The job of being a Hearst Castle tour guide offers creativity, interaction with people from all over the world, inspirational surroundings, a gorgeous view and setting and enough regular exercise to make your Fitbit deliriously happy.
Two 90-minute seminars about available guide-trainee jobs will be held at the Castle visitor center on Sunday and Monday, Sept. 16 and 17. To register, call 805-927-2164.
Most Hearst Castle guides work on a “permanent-intermittent” basis, which means not necessarily year-round and from 1,200-1,500 hours a year. Guides must be observant, friendly and positive; able to adapt to various weather conditions; able to think quickly and remember a wide range of information; enjoy doing research; be comfortable speaking to large groups of people and have pleasant voices that carry well.
Agility, stamina and the ability to relate to the people are important assets for a guide, Falat said, but “age is not a factor.”
The 72 current guides range in age from their 20s to their 70s, and in the past, some have been in their 80s. More than half of them are women.
For a head start on becoming a guide, here’s what three guides told The Tribune recently:
Recent Cal Poly grad
Michael Langberg, 21, is a history major who graduated from Cal Poly last year. He saw in The Tribune an ad for a Castle hiring seminar, and thought the job “would be a good way to extend my professional skills,” he said. “I’ve always had a certain appreciation for museums, so being able to work in one was an attractive opportunity.”
Indeed, it is. “There’s so much American history wrapped up in that one place,” he said. “(William Randolph) Hearst was very influential, and he’d invite very influential people up there to visit him.” Many of them “affected the history of the Castle and the world.”
Langberg said that, at first, “I didn’t think I’d get the job. (Also) I thought I wouldn’t like giving tours, and I’m not a fan of public speaking.” But it didn’t take long for him to become confident in his abilities and fascinated by his new occupation.
He especially enjoys “the people. The other guides are fantastic, and the guests I meet on the job are from all over the world,” which has “extended my world view immensely.”
Came from Half Moon Bay
Jessica Harvey, 32, has been a Castle guide since April 2015. She had been an interpretive guide for more than a year at Half Moon Bay State Beach and wanted to continue working for State Parks. When she saw a bulletin ad looking for Castle guide applicants, she applied and got the job.
“I enjoy the creative aspect … the variety of tours we get to do and that we have no script,” Harvey said. “My stories unfold with visitors asking questions.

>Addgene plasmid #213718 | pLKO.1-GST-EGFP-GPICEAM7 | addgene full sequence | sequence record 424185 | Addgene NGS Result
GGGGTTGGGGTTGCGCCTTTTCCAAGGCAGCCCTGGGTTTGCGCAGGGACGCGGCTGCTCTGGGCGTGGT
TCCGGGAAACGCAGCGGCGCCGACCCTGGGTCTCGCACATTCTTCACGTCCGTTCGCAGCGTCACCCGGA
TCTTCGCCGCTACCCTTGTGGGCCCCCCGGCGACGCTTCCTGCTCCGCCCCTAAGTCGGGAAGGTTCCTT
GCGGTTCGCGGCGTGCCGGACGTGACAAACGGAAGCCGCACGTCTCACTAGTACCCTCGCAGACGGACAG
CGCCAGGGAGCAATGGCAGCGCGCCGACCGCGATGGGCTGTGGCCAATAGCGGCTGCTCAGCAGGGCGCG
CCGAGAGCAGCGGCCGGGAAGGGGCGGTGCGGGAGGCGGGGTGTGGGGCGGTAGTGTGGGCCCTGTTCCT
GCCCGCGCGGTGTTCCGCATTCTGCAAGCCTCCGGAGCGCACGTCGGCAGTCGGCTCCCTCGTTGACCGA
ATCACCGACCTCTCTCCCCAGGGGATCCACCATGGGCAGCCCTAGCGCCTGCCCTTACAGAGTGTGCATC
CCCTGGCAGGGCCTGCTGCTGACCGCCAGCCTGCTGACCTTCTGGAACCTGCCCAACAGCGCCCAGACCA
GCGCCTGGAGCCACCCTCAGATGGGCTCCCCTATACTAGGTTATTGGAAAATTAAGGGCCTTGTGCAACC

“Each tour is like hitting the reset button,” she said. “We interact with people of all ages, cultural backgrounds and interests. … Each bus that arrives for any of our tours can bring folks from all over the country and the world. … I am able to encourage questions and tailor each tour to what the group is most interested in.”
Harvey added, “I also enjoy working in such a beautiful environment on the hilltop. I am surrounded by wonderful gardens, interesting architecture, years chock full of history” and spectacular views, even when the hilltop setting is blanketed with fog.
Out of semi-retirement
Mike Davis, 56, had a diverse set of careers before the political-science grad and his wife moved to Cambria about nine years ago. He had been a DJ, owned a restaurant north of Fresno and then he and his wife started an internet business.
But semi-retirement didn’t keep Davis busy enough or provide enough physical and mental challenges. In 2015, he responded to an ad in The Tribune about becoming a Castle guide, but had missed the deadline. A year later, he was hired.
“You’re learning every day,” Davis said. “You don’t ever become stagnant. Every day, you see something new … I enjoy people, finding out where they come from. And the camaraderie up here is like a family.”
Although their backgrounds and ages are diverse, their advice to prospective guides is pretty much identical:
Davis said, “Don’t sell yourself short … I’d never spoken in front of people with them looking at you. I was amazed at how quickly I got over that.”
Harvey said to “give it a chance even if you aren’t 100 percent sure it’s for you. You don’t have to be the most outgoing person in the room to be a tour guide. However, being comfortable with public speaking, a willingness to learn and to be flexible are key.”
Langberg said, “If you want something, go for it and apply. Once I got more comfortable and confident, it all came more naturally. If you think you might not like it, you might be surprised.”
He said, “I know that some folks fresh out of college like me are really looking to get experience. Hearst Castle provides a great opportunity to work up your communication skills, networking skills, skills in public relations and public speaking, just to name a few. Plus, it is just great experience in being flexible while working in a fast-paced and ever-changing environment.”
And all that exercise? The Castle has a lot of stairs. “It keeps us young,” Davis said with a laugh.